Student-led distance runner training is giving some Gorge athletes the opportunity to stay in shape — physically and mentally — as high schools and their coaching staffs navigate life with COVID-19.
Go to some of the popular distance running routes in the Gorge — Sorosis Park or the Riverfront Trail in The Dalles, or Indian Creek Trail in Hood River, for example — and you’ll likely see groups of high school runners, and maybe even a few middle schoolers, out training at various times of the day.
In a “normal” year, high school distance runners would have finished their summer training programs and transitioned to school-based cross country competition. That hasn’t — and won’t — occur this fall.
The Washington Interscholastic Activities Association lists two seasons for competitive cross country: One which began Sept. 7; and one that begins March 1, 2021. Earlier this summer Columbia High had planned to offer fall cross country (generally considered a low-risk COVID-19 sport), but nixed the idea in August and decided instead to use the spring option. The Oregon School Activities Association is offering competitive cross country next year beginning February 2021.
Some Oregon and Washington schools, which are using online learning for at least the next month, are not allowing their high school coaches to directly coach runners. That left distance runners — some who have logged extensive training routines this summer — in a state of flux. But not for long. Distance running programs at the Gorge’s three largest high schools have traditionally been student-led during the summer months and that practice is continuing in various forms into the fall.
If runners are not self-isolating because of contact with a confirmed case of COVID-19, running in a non-crowded area is generally recognized by national, state and local guidelines as a safe way to exercise. Football and basketball, on the other hand, are among the contact sports that neither the WIAA nor OSAA are allowing participation until this winter (basketball) and next spring (football) — based on recommendations from state health officials.
The formula for success of Gorge distance running includes ideal running venues, dedicated coaches, and motivated athletes. Mike Hannigan, eighth grade science teacher at Henkle Middle School and the Columbia High School cross country coach, said a couple of upperclassmen have been organizing voluntary running workouts.
“The students are on their own,” he said. “They know all the workouts; they’re pretty motivated. They all have goals and I don’t want them to give up on their goals.”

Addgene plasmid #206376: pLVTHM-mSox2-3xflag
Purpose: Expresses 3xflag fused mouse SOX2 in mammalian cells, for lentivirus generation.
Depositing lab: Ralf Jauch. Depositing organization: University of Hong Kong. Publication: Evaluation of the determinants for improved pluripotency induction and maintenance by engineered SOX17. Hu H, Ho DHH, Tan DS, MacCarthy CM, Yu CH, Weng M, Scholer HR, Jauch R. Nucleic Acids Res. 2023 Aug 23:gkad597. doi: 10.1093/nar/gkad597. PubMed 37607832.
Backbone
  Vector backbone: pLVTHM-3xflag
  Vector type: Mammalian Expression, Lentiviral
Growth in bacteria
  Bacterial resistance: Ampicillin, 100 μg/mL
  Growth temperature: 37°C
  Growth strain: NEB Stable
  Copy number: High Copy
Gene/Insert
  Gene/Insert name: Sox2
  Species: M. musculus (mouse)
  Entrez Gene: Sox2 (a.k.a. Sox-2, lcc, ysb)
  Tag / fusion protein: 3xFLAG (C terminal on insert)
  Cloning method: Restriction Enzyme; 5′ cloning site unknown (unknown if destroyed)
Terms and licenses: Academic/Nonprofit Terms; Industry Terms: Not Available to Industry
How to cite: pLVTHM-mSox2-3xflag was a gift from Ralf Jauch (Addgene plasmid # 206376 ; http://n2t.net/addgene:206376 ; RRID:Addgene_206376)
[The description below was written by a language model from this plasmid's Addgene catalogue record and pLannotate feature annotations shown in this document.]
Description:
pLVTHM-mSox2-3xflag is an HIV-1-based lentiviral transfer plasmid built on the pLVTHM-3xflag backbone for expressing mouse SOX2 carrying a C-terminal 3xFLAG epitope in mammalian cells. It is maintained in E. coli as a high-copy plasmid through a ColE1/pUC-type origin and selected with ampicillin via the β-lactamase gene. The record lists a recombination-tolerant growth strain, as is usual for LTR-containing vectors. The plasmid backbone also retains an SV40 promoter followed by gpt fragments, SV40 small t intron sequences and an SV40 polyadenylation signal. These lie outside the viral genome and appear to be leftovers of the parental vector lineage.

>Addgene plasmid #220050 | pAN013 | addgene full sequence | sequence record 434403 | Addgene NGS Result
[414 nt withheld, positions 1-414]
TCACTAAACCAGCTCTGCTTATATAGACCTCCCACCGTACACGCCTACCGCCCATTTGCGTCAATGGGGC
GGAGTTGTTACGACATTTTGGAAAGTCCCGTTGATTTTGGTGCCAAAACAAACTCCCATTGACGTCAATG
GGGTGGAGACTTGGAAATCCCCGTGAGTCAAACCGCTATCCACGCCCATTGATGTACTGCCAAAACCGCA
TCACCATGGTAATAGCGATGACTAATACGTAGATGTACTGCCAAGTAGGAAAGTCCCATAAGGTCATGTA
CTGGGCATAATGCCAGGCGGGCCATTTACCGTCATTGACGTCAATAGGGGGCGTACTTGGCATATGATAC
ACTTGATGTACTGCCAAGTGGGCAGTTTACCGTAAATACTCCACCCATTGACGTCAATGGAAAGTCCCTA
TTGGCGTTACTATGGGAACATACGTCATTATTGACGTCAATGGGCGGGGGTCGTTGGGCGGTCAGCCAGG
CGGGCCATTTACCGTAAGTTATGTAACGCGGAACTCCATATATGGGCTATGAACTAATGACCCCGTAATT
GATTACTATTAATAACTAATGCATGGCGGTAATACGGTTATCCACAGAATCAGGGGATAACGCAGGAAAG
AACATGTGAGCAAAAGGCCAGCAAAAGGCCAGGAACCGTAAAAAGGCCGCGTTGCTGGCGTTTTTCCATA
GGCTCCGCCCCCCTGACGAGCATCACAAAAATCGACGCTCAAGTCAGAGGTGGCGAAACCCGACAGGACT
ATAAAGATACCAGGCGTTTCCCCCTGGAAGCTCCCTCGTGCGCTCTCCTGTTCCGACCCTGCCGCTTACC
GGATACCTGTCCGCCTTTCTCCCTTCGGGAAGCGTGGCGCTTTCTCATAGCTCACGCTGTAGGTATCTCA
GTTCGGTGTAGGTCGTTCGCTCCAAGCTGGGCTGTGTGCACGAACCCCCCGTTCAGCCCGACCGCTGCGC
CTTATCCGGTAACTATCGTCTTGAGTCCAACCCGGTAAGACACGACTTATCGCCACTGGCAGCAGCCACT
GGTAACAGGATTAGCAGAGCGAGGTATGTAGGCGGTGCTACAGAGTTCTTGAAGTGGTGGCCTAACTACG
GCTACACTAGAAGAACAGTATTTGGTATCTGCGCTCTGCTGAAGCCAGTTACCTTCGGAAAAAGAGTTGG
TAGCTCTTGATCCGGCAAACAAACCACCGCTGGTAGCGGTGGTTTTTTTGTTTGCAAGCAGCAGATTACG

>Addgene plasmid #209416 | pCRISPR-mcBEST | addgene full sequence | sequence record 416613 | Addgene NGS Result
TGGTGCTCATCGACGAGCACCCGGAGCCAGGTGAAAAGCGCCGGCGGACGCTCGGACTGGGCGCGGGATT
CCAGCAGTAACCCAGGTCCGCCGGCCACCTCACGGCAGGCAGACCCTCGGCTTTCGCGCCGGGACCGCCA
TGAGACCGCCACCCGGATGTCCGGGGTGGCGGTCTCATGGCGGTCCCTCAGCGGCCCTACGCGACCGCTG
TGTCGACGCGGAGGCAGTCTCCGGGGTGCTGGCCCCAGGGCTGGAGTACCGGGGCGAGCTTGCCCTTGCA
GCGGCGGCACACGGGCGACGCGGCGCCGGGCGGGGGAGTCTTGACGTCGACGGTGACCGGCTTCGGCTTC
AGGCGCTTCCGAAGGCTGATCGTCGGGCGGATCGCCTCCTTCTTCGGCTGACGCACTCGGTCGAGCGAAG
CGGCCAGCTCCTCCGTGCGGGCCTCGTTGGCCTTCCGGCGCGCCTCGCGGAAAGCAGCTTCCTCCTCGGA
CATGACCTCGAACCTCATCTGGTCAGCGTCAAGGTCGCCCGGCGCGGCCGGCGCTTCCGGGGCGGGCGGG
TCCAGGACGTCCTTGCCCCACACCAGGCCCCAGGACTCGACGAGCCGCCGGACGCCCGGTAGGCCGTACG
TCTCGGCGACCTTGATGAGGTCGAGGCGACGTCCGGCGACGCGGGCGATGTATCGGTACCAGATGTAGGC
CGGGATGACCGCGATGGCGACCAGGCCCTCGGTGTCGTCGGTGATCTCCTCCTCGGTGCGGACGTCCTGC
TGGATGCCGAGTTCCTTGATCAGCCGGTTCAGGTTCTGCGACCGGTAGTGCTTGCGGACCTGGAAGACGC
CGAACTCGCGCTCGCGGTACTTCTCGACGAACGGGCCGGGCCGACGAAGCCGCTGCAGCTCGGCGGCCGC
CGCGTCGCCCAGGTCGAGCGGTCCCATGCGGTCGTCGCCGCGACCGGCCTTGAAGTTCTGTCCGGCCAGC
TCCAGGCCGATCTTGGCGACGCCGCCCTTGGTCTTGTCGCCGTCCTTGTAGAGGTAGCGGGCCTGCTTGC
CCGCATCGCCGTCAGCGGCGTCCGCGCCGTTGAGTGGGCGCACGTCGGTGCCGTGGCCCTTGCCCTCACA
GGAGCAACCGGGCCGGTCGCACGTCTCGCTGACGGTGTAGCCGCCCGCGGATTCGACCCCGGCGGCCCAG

The same can be said about runners in The Dalles and Hood River.
Bob Thouvenel, the dean of Gorge distance running coaches, said some of his athletes at The Dalles have been continuing their workouts on their own.
“I’ve got some kids that were running last spring even though the (track) season was canceled. Some of those are still running,” he said.
Thouvenel said The Dalles is working on a coordinated strength and conditioning program for interested students. That program would focus on certain sports for a three-week period, for example, followed by another period focusing on different sports.
In HRV runners’ cases, the love of the sport is supplemented by some swag.
“We have a group of motivated kids,” Brandon Bertrand, Westside Elementary physical education teacher and HRV cross country and track and field coach, said. “They are doing it for the love of the sport.”
Plus at least one additional incentive. Bertrand has taken coaching distance running from a distance (so to speak) to another level. With support from Brian Shortt, owner of Shortt Supply outdoor sports store in Hood River, Bertrand is fitting his dedicated runners with Garmin GPS running watches. From the comfort of his home-based COVID classroom, Bertrand can monitor the workouts of his runners who are wearing the watch.
“Each week they have running workouts to do. The program (GPS watches) allows them to stay connected to each other,” Bertrand said. “If anyone wants to start, they are welcome to do a virtual program. If they stay (committed) they get a virtual watch.
“Cross country is the best sport during this time. It’s hard for me (not to work with them in person). It’s hard for them. We like each other. My job is to find supplementary activities to keep that relationship going. I play the role of Mr. Silver Lining.”
Hannigan agrees. “Honestly, I just want these kids to be healthy and be outdoors,” he said.